Indonesia: Securing a sustainable patchouli oil supply
From the fuzzy leaves of this unassuming plant comes one of perfume’s most powerful and iconic ingredients: patchouli oil. How Givaudan is securing a sustainable supply of patchouli on the Indonesian island of Sulawesi.
The name patchouli comes from old Tamil words meaning ‘green leaf’. The bushy plant, native to the tropical regions of Asia, belongs to the mint family ‘genus Pogostemon’ and is barely one metre high. Its fuzzy, aromatic leaves produce an oil whose powerful scent has been used for centuries in perfumery. Today, it inspires perfumers’ palettes in the creation of everything from fine fragrances to fabric care products.
Like all precious ingredients, patchouli oil is hard won. Just imagine: to obtain a single kilogram of essential oil, 200 times that amount of fresh leaves from patchouli plants must be collected in the fields. The fresh leaves are then air dried for several days during which they shrink to one third of their original weight before being distilled for a minimum of eight hours. The resulting essential oil – whose scent has been described as warm, deep, sensual and mysterious – is a key natural ingredient prized by perfumers for its powerful, earthy and long-lasting character.
To secure the supply of this precious natural ingredient, 90% of which comes from Indonesia, Givaudan has invested in a collection network comprising hundreds of individual smallholder producers on the island of Sulawesi since 2013. The holistic approach to sourcing focuses on being present at the origin of the raw material, building strong relationships with smallholder producers and supporting them in developing their business in a sustainable way.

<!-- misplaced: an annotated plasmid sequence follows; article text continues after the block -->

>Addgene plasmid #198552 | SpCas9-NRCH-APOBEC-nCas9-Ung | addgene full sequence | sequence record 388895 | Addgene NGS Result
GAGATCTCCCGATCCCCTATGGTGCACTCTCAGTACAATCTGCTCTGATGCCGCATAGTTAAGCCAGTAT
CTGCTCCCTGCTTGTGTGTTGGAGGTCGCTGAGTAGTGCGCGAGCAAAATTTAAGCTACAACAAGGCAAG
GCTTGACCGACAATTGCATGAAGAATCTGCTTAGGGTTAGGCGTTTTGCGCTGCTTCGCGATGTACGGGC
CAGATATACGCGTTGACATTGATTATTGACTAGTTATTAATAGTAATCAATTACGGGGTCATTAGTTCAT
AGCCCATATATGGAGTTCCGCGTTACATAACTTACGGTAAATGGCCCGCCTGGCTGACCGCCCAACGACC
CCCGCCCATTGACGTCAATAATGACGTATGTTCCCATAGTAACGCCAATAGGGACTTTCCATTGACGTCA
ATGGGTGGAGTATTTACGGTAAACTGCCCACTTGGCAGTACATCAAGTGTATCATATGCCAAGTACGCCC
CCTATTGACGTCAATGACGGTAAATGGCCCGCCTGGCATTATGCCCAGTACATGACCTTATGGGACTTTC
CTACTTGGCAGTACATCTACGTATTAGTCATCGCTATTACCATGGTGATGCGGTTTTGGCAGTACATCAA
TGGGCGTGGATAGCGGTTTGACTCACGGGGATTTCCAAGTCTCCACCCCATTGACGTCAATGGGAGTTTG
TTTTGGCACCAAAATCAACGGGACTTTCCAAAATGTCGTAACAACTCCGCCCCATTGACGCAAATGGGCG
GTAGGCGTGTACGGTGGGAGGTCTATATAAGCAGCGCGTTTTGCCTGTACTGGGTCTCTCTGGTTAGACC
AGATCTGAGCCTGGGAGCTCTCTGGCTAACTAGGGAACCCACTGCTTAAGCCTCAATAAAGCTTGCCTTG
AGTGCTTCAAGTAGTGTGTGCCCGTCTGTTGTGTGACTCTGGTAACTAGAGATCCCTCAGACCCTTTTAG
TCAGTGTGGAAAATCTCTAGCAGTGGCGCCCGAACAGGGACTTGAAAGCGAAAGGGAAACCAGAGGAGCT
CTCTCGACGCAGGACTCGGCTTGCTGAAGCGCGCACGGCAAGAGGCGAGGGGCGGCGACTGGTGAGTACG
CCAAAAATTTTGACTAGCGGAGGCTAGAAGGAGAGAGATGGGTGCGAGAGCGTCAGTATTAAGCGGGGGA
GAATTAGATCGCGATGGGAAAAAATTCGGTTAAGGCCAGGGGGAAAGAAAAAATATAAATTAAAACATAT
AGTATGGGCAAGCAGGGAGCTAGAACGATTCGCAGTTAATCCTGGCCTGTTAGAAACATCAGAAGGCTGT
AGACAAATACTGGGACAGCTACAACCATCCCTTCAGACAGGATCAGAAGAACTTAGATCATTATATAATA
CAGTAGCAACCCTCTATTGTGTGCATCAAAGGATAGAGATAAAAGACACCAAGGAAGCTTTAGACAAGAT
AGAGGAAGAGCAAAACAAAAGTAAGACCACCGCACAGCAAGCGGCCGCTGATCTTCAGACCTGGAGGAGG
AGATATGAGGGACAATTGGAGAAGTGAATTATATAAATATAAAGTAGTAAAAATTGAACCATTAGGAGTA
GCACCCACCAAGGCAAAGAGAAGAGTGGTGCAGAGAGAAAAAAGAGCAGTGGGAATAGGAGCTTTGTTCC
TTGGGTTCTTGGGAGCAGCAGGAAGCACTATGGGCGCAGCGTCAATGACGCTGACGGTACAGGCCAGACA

“Being present at the source is the best way for us to secure a good quality supply of patchouli and to build a transparent supply chain but it’s only the first step. Establishing close working relationships with the individual growers and distillers is the essential ingredient for long-term success.”
Collaboration with Swisscontact
Patchouli is a key source of income for the producer households on Sulawesi. Givaudan’s dedicated field buyers, present on the island all year long, provide both technical advice and a regular sales outlet.
To further strengthen this collection network, Givaudan is collaborating with the international non-governmental organisation, Swisscontact. With funding from the Givaudan Foundation, and in partnership with the producers, their families and local government actors, the team are working on a multi-year project.
Education and the environment
The goal? To improve the livelihoods of individual producer families while protecting precious natural resources on the island. Training programmes are offered to patchouli producers and their families to promote environmentally friendly production methods, along with education on nutrition and household income management. To date, close tro 1,000 households have received training on good agricultural practices and more than 320 operators on good distillation practices. The project will also involve the renovation of smallholder patchouli distillation units to improve energy efficiency and reduce firewood consumption.
Megan, Swisscontact Indonesia: “One of the aims of our project is to increase the adoption of sustainable patchouli oil production techniques and environmentally friendly practices through interactive field schools. When farmers apply best practices, they are able to increase both the quantity and quality of their patchouli oil, leading to long-term sustainability of the patchouli crop and stable incomes for the families.”
The project has so far provided training to over 900 local producer families on good nutritional practices, including advice on home gardening and the importance of nutrition, with the goal of enabling the households to grow their own food and sell the excess production for additional income. Training also covers good financial practices to further strengthen household management of budget, cash flow, planning and record keeping. The nutrition and finance training sessions target the family member who manages meal preparation and household finances – most often the women.